Beyond Babes And Bullets: Exploring The Strong Female Character At Stan Lee's Comickaze

FullSizeRender (9)I was talking to people at Thought Bubble last weekend that I was pleased that Women In Comics, Gays In Comics and similar panels seemed to have moved beyond the 101 addressing of the very basics and have moved into more advanced territory of late. That might not be the case everywhere, because for some audiences it seems those basics still need addressing. Jason Strangis reported from the recent Stan Lee's Comickaze,

From the Bad Girls of Gotham to the hot new Supergirl TV series to the highly-anticipated big-screen appearance of Harley Quinn in next year's Suicide Squad, strong female characters seem to be everywhere these days.

There's still much room for improvement when it comes to giving women equal play (and pay?) in the movies and television, and that subject was explored during a panel at Stan Lee's Comikaze called Beyond Babes and Bullets: Exploring the Strong Female Character.

Appropriately, it was a "girl power" panel of strong females who weren't shy about voicing their opinions on this intriguing subject matter. Most of the panel members seemed to think that strong female characters have been under-represented and under-used when it comes to Hollywood.

"What I'm hoping for is to see fully-rounded, real women," said panelist Amber Garza (Geeks OUT). She pointed to Charlize Theron's powerful role in Mad Max: Fury Road as a strong portrayal of what women can accomplish.

Sadly, though, panel members pointed out there aren't enough of these type of characters. One panel member felt there is often only a ratio of one female to four or five males in action-adventure movies. To this point, it's important to make female characters "a focus in the story," said Cutcha Risling Baldy, who teaches a class on The Walking Dead in American Indian Studies.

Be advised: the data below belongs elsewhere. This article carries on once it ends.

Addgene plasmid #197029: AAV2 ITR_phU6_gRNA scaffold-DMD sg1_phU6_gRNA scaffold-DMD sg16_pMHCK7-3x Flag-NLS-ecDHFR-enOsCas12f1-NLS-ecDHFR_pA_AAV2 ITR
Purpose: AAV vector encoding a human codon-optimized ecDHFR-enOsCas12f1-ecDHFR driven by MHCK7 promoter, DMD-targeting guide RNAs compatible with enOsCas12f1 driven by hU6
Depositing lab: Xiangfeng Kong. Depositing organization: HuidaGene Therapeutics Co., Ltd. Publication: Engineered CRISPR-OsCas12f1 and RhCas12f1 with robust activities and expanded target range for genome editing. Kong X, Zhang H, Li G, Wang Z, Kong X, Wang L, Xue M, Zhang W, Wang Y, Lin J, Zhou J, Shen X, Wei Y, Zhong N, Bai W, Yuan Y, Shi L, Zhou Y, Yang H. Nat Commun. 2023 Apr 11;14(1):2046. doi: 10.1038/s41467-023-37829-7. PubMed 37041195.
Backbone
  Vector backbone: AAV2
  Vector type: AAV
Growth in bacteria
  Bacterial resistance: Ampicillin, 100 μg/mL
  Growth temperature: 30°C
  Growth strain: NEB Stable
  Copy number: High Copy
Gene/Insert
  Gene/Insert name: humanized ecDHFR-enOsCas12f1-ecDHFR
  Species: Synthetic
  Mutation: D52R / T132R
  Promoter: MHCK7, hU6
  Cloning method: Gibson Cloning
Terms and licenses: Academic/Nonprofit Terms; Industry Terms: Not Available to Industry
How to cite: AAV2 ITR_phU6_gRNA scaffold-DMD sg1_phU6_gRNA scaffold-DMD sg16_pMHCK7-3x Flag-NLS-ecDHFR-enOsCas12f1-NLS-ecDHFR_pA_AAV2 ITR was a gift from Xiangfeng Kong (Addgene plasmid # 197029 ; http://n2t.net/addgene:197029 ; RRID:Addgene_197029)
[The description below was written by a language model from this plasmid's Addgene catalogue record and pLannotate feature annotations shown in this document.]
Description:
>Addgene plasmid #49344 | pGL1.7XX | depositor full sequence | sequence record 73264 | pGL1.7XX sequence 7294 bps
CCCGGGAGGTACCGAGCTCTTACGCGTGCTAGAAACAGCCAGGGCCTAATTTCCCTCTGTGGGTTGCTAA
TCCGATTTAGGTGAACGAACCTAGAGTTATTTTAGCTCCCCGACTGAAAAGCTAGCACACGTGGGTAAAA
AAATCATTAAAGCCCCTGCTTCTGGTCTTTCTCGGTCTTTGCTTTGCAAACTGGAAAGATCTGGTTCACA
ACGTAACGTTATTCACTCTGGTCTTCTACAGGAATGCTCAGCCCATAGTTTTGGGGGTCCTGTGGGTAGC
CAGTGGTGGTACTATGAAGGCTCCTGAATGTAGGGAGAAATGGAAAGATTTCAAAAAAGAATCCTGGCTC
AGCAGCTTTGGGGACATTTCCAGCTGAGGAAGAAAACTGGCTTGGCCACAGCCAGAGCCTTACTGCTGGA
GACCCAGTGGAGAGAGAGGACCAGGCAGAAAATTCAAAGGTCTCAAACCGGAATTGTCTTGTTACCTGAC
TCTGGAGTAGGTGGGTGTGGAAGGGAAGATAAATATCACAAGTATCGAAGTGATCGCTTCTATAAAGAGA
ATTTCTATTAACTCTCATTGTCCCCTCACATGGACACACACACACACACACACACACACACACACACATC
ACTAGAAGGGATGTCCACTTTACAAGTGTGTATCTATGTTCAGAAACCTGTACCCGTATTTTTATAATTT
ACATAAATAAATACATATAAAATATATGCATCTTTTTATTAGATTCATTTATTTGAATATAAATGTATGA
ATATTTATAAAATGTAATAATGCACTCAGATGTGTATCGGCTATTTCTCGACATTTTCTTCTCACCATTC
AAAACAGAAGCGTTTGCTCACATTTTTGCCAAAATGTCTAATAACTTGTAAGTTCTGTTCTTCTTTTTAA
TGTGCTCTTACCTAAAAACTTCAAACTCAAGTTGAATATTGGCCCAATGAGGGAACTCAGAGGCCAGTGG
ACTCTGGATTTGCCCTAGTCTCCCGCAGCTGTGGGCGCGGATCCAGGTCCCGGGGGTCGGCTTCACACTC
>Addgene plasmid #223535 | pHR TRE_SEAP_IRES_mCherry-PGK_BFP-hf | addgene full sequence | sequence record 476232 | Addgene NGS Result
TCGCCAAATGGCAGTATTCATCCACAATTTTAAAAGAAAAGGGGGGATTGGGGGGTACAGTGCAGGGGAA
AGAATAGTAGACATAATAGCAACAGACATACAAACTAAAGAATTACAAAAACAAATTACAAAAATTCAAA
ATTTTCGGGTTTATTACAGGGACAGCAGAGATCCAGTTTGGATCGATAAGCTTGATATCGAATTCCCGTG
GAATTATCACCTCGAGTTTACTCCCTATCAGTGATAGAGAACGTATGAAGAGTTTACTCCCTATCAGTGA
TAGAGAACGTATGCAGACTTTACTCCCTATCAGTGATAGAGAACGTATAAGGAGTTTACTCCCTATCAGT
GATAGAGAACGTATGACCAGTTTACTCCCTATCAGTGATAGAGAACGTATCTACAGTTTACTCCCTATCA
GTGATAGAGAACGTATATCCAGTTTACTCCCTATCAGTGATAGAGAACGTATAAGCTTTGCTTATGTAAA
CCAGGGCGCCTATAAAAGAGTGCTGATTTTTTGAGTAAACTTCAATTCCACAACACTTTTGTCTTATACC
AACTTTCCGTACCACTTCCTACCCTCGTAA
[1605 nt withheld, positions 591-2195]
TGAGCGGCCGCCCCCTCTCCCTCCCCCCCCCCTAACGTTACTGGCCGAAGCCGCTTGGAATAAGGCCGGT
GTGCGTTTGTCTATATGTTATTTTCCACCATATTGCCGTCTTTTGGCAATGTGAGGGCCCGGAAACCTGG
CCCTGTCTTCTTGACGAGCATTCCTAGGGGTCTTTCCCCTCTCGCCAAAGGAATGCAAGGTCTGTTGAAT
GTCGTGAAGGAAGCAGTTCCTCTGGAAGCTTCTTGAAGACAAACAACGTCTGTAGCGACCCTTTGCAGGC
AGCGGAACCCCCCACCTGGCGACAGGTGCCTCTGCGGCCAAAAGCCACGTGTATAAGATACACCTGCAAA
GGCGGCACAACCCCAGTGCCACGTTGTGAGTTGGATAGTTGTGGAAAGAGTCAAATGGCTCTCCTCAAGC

It's also crucial that female characters aren't just there to serve the male hero's story, said Marissa Stotter (She Makes Comics).

"The word token comes to mind when talking about female characters," said Grace Gipson, a graduate student in African-American studies. "It restricts us creatively."

P. Kristen Enos, a writer and activist, feels women in movies and TV often seem to be expendable, and others on the panel seemed to agree.

Panel members talked about the all-female Ghostbusters movie set to come out soon. This brought up discussion about whether Hollywood moviemakers sometimes feel the need to overcompensate with an all-female cast, given the poor track record of female leads in the past. One panel member stated that Hollywood will do what it takes to make money on a movie, regardless of whether it's male or female driven.

As to what makes a "strong female character," Stotter stated: "They can be flawed and unlikable." Others noted that vulnerability can often be used as strength.

Toward the end of the panel, an audience member asked why there weren't more all-out wicked female villains on screen. Again, the point was brought out that on many occasions wicked women such as the Evil Queen in Once Upon a Time are often balanced with a good side…

Stan Lee was once asked if his superheroes were sexist, and replied "did you say sexy?" There are plenty of conversations, on all levels, to be had… 



Founder of Bleeding Cool. The longest-serving digital news reporter in the world, since 1992. Author of The Flying Friar, Holed Up, The Avengefuls, Doctor Who: Room With A Deja Vu, The Many Murders Of Miss Cranbourne, Chase Variant. Lives in South-West London, works from Blacks on Dean Street, shops at Piranha Comics. Father of two. Political cartoonist.